Nanoscience with molecular nanostructures
Department of Electrochemical Materials, Department of Electrochemistry at the Nanoscale
9.8.2017 at 10:00 in room 108
Seminar of a candidate for the J.E. PurkynÄ› fellowship:
Hidetsugu Shiozawa: Nanoscience with molecular nanostructures
My research over the years has focused on nanoscience with molecular nanostructures, such as carbon nanotubes (CNTs) and metal-organic frameworks (MOFs).
Single-wall carbon nanotubes (SWCNTs) are one-dimensional (1D) conductors in which quantum confinements along the tube's circumference leads to the van Hove singularity and one-dimensional Tomonaga-Luttinger-liquid state to emerge. CNT's tubular voids are perfectly suited to admit foreign atoms and molecules. Encapsulated inside SWCNTs, molecules can be assembled in unique 1D arrays and react with one another to create new materials such as metal clusters whose properties outperforming their bulky counterparts. For instance, magnetic iron and nickel clusters formed inside SWCNTs behave as stable single-domain magnets exhibiting large coercive fields as the cluster size becomes as small as the exchange length.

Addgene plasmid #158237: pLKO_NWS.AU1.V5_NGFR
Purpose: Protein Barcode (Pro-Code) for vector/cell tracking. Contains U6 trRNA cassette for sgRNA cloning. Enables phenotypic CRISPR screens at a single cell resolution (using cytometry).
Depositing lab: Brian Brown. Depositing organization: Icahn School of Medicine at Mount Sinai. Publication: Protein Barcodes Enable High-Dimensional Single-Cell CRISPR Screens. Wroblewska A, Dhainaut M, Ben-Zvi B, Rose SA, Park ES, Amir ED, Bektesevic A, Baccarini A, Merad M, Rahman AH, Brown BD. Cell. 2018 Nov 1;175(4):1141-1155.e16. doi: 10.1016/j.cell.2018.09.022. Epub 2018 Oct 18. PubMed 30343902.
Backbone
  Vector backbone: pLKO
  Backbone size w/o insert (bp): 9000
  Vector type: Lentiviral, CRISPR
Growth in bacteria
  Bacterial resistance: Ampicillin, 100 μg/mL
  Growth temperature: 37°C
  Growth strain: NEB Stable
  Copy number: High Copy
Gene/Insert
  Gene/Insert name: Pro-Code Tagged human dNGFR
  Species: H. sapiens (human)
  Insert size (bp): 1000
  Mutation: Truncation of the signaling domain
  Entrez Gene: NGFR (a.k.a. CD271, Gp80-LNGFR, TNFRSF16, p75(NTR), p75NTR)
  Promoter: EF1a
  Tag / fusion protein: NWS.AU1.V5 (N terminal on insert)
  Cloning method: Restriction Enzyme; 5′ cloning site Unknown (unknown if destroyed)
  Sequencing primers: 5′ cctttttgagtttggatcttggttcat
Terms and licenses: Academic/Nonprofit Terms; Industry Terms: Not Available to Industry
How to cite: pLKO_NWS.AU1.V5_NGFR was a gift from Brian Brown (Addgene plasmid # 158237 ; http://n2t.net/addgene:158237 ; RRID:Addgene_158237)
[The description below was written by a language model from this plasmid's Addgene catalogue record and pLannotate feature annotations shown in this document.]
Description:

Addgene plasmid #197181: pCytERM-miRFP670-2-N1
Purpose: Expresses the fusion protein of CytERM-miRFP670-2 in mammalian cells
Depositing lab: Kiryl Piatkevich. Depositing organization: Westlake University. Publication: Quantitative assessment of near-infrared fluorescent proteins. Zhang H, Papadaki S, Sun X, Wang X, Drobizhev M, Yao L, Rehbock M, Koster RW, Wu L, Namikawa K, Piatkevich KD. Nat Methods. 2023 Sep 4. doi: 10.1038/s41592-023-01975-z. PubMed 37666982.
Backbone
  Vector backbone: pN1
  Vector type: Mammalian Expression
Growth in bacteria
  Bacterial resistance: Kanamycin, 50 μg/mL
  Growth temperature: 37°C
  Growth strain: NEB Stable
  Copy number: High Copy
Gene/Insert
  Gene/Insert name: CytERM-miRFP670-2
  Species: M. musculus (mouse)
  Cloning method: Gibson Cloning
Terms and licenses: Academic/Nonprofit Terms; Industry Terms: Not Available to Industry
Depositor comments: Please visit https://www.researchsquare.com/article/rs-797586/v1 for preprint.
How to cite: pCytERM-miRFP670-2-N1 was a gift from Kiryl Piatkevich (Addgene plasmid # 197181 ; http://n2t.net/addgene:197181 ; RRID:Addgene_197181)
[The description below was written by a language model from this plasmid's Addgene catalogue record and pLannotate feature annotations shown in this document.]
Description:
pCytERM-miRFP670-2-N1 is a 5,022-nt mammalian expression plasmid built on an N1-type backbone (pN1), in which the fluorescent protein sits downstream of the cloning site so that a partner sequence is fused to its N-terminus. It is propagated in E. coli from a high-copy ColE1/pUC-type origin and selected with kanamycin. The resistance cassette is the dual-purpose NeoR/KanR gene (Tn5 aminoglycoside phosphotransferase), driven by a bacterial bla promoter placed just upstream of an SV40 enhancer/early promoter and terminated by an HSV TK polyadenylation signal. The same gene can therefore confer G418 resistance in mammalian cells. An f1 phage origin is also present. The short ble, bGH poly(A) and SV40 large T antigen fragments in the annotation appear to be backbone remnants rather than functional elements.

Metal-organic frameworks (MOFs) are ordered 1D, 2D and 3D nanostructures composed of metal ions coordinated to organic ligands. A large variety of optical and magnetic properties can be exploited from uniquely designed and functionalized low-dimensional metal-organic hybrid structures. For example, magnetic metal arrays within MOFs are ideal systems in which one can study anisotropic magnetic coupling leading to magnetic order or spin crossover. Furthermore, metal ions exposed to the interior nano-voids react with foreign molecules, giving rise to MOF's excellent sensing ability. The magnetic ordering temperature and electrical conduction of the host can be tuned by molecular doping.
My experimental research, by means of photoemission, Raman, ultraviolet-visible absorption spectroscopy, X-ray diffraction, electron microscopy, magnetisation and magnetotransport measurements, aims at understanding low-dimensional properties of MOFs and SWCNTs functionalized by chemical and electrochemical doping, and elucidating electronic and magnetic interactions at guest-host molecular interfaces that are responsible for their unique physical properties.